ARDMORE – There are no ribbons or first and second place trophies, but there is a whole lot of fun and a whole lot of hollering when it comes to Wild Pony Races.
During the Calgary Stampede, five local youth on three separate teams travelled south to take part in Wild Pony Races at the rodeo.
The group competed six days of the 10 days they were at the event.
One of the teams that competed at the Stampede both last year and this year, was a crew of three 12-year-olds from Ardmore.
Team Solid Earth Geotechnical is made up of Jess Tetreau, the team's Anchor. Her job is to hold the rope and control the pony. Stella Purdy is the team’s Rider. Her goal is to get on the pony – and hopefully stay there.
Autumn Cory is the team’s third member and Mugger. She is responsible for getting the horse’s head under control to allow for the rider to jump on.
“They did really good,” said James Purdy, Stella’s father. “They definitely had really strong tough ponies and were in pretty good wrecks, where ponies were rearing up on them and falling over.”
The group of girls did the best they could and were up against horses that put up a good fight. In the end they still got in a couple of really good rides.
“Stella got in a big wreck on the last day. The pony actually landed on her first and then ran over her. It was a pretty big wreck but ended up being OK, and she's back rodeoing again... The girls would just get back up chase after him trying to climb on him again, it was pretty amazing,” he said. “It just shows how tough these kids are.”
The group of three had one of their best runs at the Stampede on July 12, and the best run of the day.
Purdy’s nine-year-old daughter Layla also competed in Calgary with a different group made up of two other kids from Ponoka.
Team Big Luck Ranch is made up of the team’s Anchor Breely Pankewitz, 8, Layla Purdy, the Rider, and 10-year-old Tayze Pankewitz, the team’s Mugger.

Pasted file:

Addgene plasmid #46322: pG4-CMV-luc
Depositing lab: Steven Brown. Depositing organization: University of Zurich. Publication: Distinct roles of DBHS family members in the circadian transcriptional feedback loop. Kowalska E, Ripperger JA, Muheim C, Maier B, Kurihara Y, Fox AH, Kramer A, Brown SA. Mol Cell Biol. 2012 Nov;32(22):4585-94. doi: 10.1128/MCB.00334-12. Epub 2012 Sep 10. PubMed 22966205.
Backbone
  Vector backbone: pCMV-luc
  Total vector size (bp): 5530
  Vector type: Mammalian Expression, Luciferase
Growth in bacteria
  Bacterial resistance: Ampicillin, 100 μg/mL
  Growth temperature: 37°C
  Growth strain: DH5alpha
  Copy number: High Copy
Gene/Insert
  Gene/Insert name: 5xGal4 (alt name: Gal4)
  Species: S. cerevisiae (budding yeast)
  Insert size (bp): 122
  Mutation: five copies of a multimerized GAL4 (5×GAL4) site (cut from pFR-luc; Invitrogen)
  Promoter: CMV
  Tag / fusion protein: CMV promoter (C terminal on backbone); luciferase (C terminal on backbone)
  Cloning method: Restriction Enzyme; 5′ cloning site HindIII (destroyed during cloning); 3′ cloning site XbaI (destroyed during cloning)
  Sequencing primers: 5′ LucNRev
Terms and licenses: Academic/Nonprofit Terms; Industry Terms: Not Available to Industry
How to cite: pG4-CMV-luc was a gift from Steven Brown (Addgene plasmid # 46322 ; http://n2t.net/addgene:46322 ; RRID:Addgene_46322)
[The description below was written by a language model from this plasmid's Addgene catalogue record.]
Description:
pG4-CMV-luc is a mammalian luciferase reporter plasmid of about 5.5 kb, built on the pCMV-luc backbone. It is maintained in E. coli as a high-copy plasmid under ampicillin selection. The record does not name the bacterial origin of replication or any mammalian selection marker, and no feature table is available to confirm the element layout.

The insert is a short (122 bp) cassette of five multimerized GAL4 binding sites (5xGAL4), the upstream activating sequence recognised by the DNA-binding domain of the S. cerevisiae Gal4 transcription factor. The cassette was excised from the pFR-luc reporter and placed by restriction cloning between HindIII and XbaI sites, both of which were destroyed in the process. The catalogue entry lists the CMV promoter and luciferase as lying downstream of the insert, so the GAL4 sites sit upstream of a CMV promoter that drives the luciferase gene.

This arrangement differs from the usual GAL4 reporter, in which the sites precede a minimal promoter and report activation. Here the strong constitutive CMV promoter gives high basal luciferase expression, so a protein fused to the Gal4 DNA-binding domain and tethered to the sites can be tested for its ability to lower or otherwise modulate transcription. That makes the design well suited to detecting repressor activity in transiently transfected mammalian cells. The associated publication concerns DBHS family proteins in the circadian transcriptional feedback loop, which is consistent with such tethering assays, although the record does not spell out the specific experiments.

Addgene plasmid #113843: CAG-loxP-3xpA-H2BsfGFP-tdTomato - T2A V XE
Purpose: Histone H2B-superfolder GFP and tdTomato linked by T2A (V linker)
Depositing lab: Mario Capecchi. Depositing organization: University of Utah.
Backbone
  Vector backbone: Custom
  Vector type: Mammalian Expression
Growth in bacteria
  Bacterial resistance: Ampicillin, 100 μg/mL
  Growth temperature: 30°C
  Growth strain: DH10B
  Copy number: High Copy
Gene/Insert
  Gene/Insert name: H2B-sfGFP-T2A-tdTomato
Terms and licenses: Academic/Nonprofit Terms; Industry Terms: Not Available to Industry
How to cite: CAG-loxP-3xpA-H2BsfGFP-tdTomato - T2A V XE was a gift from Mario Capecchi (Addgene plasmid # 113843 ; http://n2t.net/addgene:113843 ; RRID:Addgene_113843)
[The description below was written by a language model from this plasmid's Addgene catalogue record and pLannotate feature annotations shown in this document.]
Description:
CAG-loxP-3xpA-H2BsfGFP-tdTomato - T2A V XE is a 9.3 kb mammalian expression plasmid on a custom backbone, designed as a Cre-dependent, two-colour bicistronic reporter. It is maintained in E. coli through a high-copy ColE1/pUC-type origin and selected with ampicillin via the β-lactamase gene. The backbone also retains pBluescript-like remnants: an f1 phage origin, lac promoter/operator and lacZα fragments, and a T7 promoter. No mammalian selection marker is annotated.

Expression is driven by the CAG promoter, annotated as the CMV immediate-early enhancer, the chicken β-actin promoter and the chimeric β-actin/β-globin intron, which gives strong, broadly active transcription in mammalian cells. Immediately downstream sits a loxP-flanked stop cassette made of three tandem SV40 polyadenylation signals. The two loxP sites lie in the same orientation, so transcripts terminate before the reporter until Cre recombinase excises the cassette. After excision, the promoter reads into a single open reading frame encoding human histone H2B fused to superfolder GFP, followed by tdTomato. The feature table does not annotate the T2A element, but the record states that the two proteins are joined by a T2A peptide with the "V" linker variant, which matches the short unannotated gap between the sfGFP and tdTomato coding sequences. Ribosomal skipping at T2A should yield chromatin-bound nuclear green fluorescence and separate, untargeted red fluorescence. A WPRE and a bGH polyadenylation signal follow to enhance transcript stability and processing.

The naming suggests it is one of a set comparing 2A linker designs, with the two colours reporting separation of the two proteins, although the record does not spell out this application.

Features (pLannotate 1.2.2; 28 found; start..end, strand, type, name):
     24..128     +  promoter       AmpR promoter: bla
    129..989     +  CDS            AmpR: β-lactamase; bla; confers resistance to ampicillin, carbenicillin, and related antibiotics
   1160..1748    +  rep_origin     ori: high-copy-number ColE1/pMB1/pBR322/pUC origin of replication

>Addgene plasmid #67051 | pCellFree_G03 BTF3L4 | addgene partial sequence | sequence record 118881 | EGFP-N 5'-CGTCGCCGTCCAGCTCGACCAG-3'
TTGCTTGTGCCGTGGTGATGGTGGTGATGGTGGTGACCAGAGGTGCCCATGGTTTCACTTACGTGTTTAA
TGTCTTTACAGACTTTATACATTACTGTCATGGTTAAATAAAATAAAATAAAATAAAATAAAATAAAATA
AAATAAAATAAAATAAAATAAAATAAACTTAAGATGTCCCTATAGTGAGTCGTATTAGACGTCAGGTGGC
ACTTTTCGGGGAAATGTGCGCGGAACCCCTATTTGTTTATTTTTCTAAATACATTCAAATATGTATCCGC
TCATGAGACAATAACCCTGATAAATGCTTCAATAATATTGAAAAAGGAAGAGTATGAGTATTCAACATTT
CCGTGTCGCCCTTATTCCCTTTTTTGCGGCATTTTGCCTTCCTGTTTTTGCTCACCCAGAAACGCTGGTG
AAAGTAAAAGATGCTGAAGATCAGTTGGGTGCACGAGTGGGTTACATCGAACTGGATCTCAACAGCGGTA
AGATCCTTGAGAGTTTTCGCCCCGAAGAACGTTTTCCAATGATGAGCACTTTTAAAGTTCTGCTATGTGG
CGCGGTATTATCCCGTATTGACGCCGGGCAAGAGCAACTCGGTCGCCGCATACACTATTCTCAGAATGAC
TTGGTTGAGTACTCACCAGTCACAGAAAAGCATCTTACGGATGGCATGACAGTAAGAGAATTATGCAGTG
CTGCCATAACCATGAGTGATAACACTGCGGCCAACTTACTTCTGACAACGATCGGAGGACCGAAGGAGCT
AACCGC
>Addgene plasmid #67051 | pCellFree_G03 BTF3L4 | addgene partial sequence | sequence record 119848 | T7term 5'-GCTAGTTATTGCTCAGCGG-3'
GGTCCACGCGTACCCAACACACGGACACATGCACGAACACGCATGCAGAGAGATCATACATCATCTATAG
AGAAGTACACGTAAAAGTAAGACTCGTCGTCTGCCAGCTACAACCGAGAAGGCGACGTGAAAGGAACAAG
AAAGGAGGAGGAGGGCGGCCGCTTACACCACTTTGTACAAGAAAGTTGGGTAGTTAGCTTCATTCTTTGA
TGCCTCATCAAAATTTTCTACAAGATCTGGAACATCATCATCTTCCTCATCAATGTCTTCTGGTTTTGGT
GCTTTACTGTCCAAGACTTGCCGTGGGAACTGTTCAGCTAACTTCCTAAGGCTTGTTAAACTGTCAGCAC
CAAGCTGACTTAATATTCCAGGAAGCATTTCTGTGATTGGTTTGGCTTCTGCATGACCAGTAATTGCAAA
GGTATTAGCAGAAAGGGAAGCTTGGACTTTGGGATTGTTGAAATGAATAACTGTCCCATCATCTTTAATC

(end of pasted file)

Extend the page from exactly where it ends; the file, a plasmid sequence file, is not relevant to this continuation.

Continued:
“Watching the little kids is just cute as can be because they'll come out there with a smaller pony and the kids do all they can, but it usually ends up with them getting dragged around. I think they got maybe one ride,” Purdy said with a chuckle.
“It's a crowd pleaser... they hold on pretty darn tight.”
Another Ardmore local was also in Calgary competing in the Wild Pony Races, 14-year-old Mason Tetreau.
Mason is the Mugger for Team Gord Bramford and Viking Protects. Kalea Missa, 9, is the team’s Anchor and Nicola Li, 9, is their Rider. Both are from the Edmonton area.
Describing how the team worked together, Purdy said, “(Mason) is one of those kids who is nice, strong and is on a team with a couple younger kids. And he is their quarterback.”
Admitting he is a little biased, he said if times were being counted, Mason’s team would probably have been in the top two during the Stampede.
“Mason did a heck of a job helping the little girl jump on that pony.”
With all the Wild Pony Racers competing in one category, the event is more about achieving personal bests, said Purdy.
“They all go against each other, the little eight-year-olds and the 12-year-olds. But it's one of the coolest things about rodeo, you never really compete against the other person, it's just a big group,” he said.
The experience of travelling all over the province as a family to participate in rodeo is what keeps the Purdy family coming back summer after summer.
“It’s really such a neat experience, the kids hang out with all the rodeo contestants. These are the best rodeo contestants in the world and the rodeo contestants are giving these kids tips,” he said. “The kids are asking them all the questions they could ever wonder. It's like they are superheroes.”